Univision sale is in final stages; ex-Viacom executive Wade Davis’ group expected to win



The sale of Univision Communications is in the home stretch, with an investment group led by Wade Davis, a former Viacom executive, poised to claim the nation’s largest Spanish-language broadcasting company, according to two people familiar with the matter.

Univision is in advanced negotiations to sell itself to the Davis group, which includes Searchlight Capital Partners, according to the sources. A deal could happen as early as next week, but the two sides continue to hash out key provisions of the deal.

It was unclear Friday how much Davis and his bidding partners are offering for Univision, which includes several television networks and radio and television stations, including KMEX-TV Channel 34 in Los Angeles.

The sellers, a consortium that includes Los Angeles billionaire Haim Saban, had been seeking about $10 billion, which is dramatically less than that group paid more than a decade ago when they bought Univision from the late Jerrold Perenchio and his Latin American partners.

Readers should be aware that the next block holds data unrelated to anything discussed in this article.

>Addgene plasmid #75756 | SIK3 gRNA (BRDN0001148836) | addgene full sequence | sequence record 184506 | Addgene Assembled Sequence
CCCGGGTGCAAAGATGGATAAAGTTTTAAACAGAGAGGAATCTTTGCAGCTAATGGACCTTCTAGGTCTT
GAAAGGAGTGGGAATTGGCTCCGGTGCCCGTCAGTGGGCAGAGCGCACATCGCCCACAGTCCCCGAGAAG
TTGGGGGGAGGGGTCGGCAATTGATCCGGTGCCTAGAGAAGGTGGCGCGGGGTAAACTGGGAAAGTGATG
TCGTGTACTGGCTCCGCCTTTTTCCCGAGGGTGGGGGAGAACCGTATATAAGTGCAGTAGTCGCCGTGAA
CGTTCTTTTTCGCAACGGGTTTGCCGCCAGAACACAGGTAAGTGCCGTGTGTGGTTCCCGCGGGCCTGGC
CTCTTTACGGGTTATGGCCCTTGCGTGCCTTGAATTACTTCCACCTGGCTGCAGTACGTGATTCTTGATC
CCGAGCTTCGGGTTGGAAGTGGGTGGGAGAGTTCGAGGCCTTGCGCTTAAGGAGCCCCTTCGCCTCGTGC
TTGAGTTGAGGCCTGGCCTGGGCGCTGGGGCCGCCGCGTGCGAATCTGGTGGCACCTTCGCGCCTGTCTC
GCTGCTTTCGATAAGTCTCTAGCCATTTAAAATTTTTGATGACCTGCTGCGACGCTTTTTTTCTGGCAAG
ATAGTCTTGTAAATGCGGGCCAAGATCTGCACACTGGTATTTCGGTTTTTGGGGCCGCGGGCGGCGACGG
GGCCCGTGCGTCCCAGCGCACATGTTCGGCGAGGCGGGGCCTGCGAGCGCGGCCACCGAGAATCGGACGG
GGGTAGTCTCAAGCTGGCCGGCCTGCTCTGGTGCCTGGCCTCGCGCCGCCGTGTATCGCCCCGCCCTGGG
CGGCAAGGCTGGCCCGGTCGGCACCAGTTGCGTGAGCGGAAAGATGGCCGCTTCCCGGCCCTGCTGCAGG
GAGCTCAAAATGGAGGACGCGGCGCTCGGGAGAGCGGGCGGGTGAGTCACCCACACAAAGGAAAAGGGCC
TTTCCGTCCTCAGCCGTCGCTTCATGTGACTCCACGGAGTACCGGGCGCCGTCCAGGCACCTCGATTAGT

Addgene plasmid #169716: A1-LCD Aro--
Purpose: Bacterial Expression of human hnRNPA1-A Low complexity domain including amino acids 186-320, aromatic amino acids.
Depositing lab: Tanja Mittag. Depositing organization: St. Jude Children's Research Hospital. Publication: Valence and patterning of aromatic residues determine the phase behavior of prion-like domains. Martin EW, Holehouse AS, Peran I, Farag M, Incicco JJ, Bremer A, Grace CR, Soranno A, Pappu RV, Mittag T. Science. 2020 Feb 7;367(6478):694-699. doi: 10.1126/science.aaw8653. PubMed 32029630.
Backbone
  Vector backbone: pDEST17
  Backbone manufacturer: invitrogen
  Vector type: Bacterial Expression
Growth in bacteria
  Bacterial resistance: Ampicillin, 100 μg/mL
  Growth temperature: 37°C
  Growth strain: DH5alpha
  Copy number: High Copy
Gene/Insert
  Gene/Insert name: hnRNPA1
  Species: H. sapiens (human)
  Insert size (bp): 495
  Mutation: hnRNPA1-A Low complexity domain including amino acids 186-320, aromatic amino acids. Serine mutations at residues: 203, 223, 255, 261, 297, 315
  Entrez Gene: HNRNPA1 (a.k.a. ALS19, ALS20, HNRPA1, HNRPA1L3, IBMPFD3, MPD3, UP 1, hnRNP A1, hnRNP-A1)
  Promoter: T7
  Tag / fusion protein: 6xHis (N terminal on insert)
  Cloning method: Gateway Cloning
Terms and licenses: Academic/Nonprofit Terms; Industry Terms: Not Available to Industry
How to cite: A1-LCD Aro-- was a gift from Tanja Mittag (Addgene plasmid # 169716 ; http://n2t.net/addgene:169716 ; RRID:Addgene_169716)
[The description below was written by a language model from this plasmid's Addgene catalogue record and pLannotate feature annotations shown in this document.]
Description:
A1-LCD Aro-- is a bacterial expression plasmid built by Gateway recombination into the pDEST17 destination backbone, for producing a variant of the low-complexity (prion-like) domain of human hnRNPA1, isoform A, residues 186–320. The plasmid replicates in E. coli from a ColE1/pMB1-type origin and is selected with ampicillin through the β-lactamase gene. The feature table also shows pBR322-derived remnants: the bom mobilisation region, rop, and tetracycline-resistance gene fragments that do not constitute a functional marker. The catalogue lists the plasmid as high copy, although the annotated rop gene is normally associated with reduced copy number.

Saban and four private equity firms in 2007 paid $13.7 billion for Univision, figuring the nation’s largest Spanish-language media company would be a sure bet. But years of boardroom bickering and missteps, including a disastrous foray into English-language media, as well as rising competition from rival Telemundo and shifting demographics, including a dramatic slowdown in immigration from Mexico, have taken a toll and the owners decided last year that they wanted out.

John Malone’s Liberty Global had been in the running for Univision, one of the informed persons said.

Davis, the former chief executive of Viacom, left the company last fall in advance of that company’s merger with CBS Corp.

The Wall Street Journal first reported that Univision was in exclusive sale talks with a bidding group that includes Davis.

Univision, which began in 1961 with a lone TV station in Texas, used to be the premier Spanish-language destination, commanding 80% of the market. Its main competitor, Telemundo, was barely a threat. But cable giant Comcast Corp. in 2011 bought NBCUniversal and began investing in Telemundo, even snatching rights for the FIFA World Cup of soccer from Univision, the tournament’s longtime home. Univision’s programming from Mexico has lost some of its cache, and now the two companies — Univision and Telemundo — have been jockeying to be the most-watched Spanish-language network in the U.S.